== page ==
Earlier this week, I attended the memorial service of Dr. Lim Hock Siew. In the prime of his life, he was imprisoned for 20 years. Dr. Lim was rightly acknowledged as a freedom fighter of Singapore. He sacrificed his personal freedom to uphold his moral conscience in his fight for freedom and democracy for Singapore.
Though he was physically in prison, his spirit was free. In contrast, many of us may be physically free but we are emotionally, psychologically or spiritually, in the prisons of pride, anger, greed, lust, addiction to power and the desire for control.
We try to live in a world in freedom from our Creator but only to find ourselves enslaved by our primitive emotions. It is thus not surprising to read Chris Hedges’ most perceptive analysis of the current state of our world:
“We now live in a nation where
doctors destroy health,
lawyers destroy justice,
universities destroy knowledge,
governments destroy freedom,
the press destroys information,
religion destroys morals,
and our banks destroy the economy.”
All the bad news of political, religious, financial and sexual scandals reported in our mass media are but symptoms of our increasingly spiritually impoverished world. When we lose our faith in our Creator as our Heavenly Father, we live in a Fatherless world. We forget that we are creatures of a Creator of Love. Everyone seek to do what is right in their own sight and worship their own idol.
We have no answers to the devastating illnesses such as cancer, natural disasters like tsunanmis, horrific tragedies of war and the suffering of the innocents. But we can choose to respond to all the difficult situations we face in life as an invitation to draw us back to the embrace of our Heavenly Father or to use them as an excuse to draw away from God and to live our lives in our way.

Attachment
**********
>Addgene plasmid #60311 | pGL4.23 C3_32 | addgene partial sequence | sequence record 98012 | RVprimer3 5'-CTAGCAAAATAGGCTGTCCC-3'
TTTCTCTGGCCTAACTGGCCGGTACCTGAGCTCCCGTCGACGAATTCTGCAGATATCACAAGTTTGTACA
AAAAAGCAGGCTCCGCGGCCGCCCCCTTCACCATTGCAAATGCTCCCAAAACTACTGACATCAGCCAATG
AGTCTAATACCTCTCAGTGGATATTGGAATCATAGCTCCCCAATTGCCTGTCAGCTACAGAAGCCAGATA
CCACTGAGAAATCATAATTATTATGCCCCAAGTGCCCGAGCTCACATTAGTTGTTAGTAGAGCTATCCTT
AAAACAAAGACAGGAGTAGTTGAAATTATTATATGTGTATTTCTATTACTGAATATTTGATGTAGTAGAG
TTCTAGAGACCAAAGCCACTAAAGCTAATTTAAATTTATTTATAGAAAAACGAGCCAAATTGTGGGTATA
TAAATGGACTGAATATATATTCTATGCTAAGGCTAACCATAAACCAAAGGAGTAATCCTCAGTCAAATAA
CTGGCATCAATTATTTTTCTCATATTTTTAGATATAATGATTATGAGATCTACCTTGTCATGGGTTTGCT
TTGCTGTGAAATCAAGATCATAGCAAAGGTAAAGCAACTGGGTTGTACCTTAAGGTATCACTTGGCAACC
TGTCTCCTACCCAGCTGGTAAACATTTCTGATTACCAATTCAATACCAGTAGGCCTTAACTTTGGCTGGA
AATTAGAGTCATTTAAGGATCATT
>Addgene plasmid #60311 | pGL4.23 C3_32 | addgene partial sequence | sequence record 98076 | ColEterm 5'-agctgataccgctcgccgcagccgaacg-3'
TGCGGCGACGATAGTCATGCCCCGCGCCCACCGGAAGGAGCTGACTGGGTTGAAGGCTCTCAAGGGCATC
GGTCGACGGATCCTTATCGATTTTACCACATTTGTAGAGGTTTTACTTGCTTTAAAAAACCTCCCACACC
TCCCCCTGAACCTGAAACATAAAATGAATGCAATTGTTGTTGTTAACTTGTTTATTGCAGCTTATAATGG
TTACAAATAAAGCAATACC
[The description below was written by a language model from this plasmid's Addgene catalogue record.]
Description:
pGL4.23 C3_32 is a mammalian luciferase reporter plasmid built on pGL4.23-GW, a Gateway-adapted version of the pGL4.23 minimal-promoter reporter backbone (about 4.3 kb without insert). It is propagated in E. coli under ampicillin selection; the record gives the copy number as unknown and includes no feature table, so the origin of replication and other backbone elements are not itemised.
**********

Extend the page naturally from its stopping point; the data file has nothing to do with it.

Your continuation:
We need to seek the Truth for it is the Truth that will set us free. Jesus told His disciples that He is the Way, the Truth and the Life. But what does it mean to see Jesus as the Truth? During his trial before Pilate, Jesus responded to Pilate’s question, “so you are a king?” with the following answer:
“You say I am a king. Actually, I was born and came into the world to testify to the truth. All who love the truth recognize that what I say is true.”
Unfortunately, Pilate was unable to understand what Jesus was trying to tell him and asked, “What is truth?” Henry and Tom Blackaby made the point that in the presence of Christ, the truth of every situation differs from the purely human perspective. They noted that the world’s perspective on any situation is suspect because the world does not understand the truth. Furthermore, the world cannot understand our faith in Christ who is the Truth.
The cross of Christ echoes the lament of the prophet Jeremiah and shows us the heartbreaks of our Heavenly Father:
“I hurt with the hurt of my people.
I mourn and am overcome with grief.
Is there no medicine in Gilead?
Why is there no healing for the wounds of my people?”
At the same time the cross of Christ brings us the good news that we can be freed from the prisons of our egos. When we crucify our egos on the cross and enthrone Christ in our hearts we will live as new creations with Him as our King. We will then understand that to live is to love and to love is to lose but to lose is to live. Only then will we will be able to get our priorities and values right. Only then will we be able to get our priorities and values right. Only then will we be able to see God’s ways in the events of life that seem so unjust or does not make sense. Only then will we rise up to the challenge to be the light and the salt in a messy and decaying world.